By Dees Stribling, Contributing Editor
First, the good news: According to the Bureau of Economic Analysis, U.S. personal income was up 0.3 percent in February, and personal expenditures rose 0.7 percent. Both of the personal income increases for January and December were revised upward.
Next, the less-than-good news: Most of the increase in income was because of the cut in the payroll tax enacted late last year. Also, the rise in personal expenditures was mostly fueled by the fact that people had to pay more for gas and food in February than they did in January.
Not enough of recent increases in spending were for high-ticket fruit baskets, apparently, as retailer Harry & David filed for Chapter 11 bankruptcy on Monday. The company, which is majority owned by Wasserstein & Co., will try to dump unwanted retail locations and raise new equity as it works its way through bankruptcy, which it says was brought upon it by competition from other retailers and a generally lousy economy.
Pending homes sales see February uptick too
The National Association of Realtors reported on Monday that its Pending Home Sales Index rose 2.1 percent to 90.8 in February, based on contracts signed that month. The index stood at 88.9 in January, so the month-over-month was good, but year-over-year is a different story, since the index was at 98.9 in February 2010.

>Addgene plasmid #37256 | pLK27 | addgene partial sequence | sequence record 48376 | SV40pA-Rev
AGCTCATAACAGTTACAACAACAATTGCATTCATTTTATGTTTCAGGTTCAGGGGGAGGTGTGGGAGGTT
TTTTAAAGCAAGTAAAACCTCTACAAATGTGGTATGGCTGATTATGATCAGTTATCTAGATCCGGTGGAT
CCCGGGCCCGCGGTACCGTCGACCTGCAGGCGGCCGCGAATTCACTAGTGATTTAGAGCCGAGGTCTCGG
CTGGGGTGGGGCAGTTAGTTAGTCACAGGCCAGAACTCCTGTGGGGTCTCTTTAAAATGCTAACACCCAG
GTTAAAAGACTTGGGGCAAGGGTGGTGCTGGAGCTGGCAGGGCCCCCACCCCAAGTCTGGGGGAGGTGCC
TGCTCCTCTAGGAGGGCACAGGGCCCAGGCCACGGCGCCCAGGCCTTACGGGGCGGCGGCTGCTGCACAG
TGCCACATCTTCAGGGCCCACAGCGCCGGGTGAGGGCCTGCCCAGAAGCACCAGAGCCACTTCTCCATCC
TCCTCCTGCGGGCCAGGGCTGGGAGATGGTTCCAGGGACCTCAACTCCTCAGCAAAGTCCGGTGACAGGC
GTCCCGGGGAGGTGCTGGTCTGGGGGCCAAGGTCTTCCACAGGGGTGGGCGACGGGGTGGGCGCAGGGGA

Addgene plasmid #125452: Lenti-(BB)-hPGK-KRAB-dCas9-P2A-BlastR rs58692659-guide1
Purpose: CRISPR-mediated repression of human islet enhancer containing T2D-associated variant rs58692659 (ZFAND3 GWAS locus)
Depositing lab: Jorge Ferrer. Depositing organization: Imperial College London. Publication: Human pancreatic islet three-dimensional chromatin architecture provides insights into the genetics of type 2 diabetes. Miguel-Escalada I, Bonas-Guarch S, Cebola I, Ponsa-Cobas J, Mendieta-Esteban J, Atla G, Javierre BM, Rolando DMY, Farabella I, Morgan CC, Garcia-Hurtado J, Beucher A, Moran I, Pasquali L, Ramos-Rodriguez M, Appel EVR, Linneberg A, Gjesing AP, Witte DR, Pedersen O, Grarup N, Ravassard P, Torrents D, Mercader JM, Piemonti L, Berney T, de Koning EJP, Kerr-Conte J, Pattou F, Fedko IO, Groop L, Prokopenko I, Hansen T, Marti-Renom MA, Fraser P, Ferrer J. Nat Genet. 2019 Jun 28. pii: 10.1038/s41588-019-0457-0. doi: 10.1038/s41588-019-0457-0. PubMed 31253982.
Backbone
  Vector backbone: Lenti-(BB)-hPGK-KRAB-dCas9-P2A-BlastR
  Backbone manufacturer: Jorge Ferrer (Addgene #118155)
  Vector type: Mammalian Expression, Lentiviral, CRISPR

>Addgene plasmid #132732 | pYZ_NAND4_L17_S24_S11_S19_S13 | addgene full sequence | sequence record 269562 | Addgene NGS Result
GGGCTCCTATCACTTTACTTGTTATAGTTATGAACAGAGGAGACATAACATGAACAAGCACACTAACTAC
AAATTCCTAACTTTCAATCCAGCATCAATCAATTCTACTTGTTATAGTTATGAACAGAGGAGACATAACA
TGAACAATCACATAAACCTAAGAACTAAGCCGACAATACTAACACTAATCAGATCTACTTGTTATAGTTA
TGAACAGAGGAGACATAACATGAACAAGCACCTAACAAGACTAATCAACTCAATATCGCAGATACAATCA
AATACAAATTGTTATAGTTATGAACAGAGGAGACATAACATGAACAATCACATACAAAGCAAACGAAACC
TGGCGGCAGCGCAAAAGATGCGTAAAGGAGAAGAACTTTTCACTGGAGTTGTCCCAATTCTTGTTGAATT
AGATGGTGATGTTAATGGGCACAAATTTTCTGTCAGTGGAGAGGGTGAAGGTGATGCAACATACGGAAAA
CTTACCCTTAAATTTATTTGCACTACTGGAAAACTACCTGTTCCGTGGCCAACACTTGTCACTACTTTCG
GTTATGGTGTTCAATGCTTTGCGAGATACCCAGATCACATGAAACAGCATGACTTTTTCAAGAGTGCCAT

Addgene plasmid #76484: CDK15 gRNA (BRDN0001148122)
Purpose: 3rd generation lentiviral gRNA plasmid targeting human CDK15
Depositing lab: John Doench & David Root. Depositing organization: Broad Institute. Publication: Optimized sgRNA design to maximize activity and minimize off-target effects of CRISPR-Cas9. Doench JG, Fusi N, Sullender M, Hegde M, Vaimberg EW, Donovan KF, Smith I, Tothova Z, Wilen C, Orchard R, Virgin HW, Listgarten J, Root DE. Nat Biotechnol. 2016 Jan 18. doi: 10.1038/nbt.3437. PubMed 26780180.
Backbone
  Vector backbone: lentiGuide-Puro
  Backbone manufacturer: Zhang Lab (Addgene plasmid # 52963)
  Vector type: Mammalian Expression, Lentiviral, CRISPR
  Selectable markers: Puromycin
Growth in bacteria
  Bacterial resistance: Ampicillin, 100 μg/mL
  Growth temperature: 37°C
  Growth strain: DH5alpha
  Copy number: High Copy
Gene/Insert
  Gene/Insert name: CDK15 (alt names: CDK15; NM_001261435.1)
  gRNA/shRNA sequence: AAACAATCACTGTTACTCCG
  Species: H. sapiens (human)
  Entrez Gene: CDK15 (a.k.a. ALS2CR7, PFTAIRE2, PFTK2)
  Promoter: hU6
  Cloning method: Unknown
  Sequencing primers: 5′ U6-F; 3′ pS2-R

An index of 100 is equal to the average level of contract activity during 2001, which was the first year NAR published the index, as well as the first of five consecutive record years for existing-home sales. So according to NAR, that level is historically healthy.
Lawrence Yun, NAR chief economist and always one to accentuate the positive, notes in a statement that “pending home sales have trended up very nicely since bottoming out last June, even with periodic monthly declines. Contract activity is now 20 percent above the low point immediately following expiration of the homebuyer tax credit.”
Supreme Court to hear Wal-Mart arguments
Opening arguments will be heard on Tuesday before the U.S. Supreme Court in a massive sex discrimination suit against the world’s largest retailer. At issue at the moment is whether a class-action suit on behalf of more than 1 million former female Wal-Mart employees should advance. The enormously big Wal-Mart says no, arguing that the case is too big.
The stakes are big, too. If Wal-Mart loses the case as a class action, it could cost the retailer billions in back pay and billions more in damages. The allegations of the class action, which the Supreme Court is not deciding at this juncture, are that the company made discriminatory decisions about promotions and pay based on gender. A federal trial judge allowed the suit to go forward in 2004, and last year the Ninth Circuit U.S. Court of Appeals upheld that ruling.
Wall Street was up most of the day on Monday, but took a dive in the last minutes of the trading day, with the Dow Jones Industrial Average ending down a slight 22.71 points, or 0.19 percent. The S&P 500 dropped 0.27 percent, and the Nasdaq declined 0.45 percent.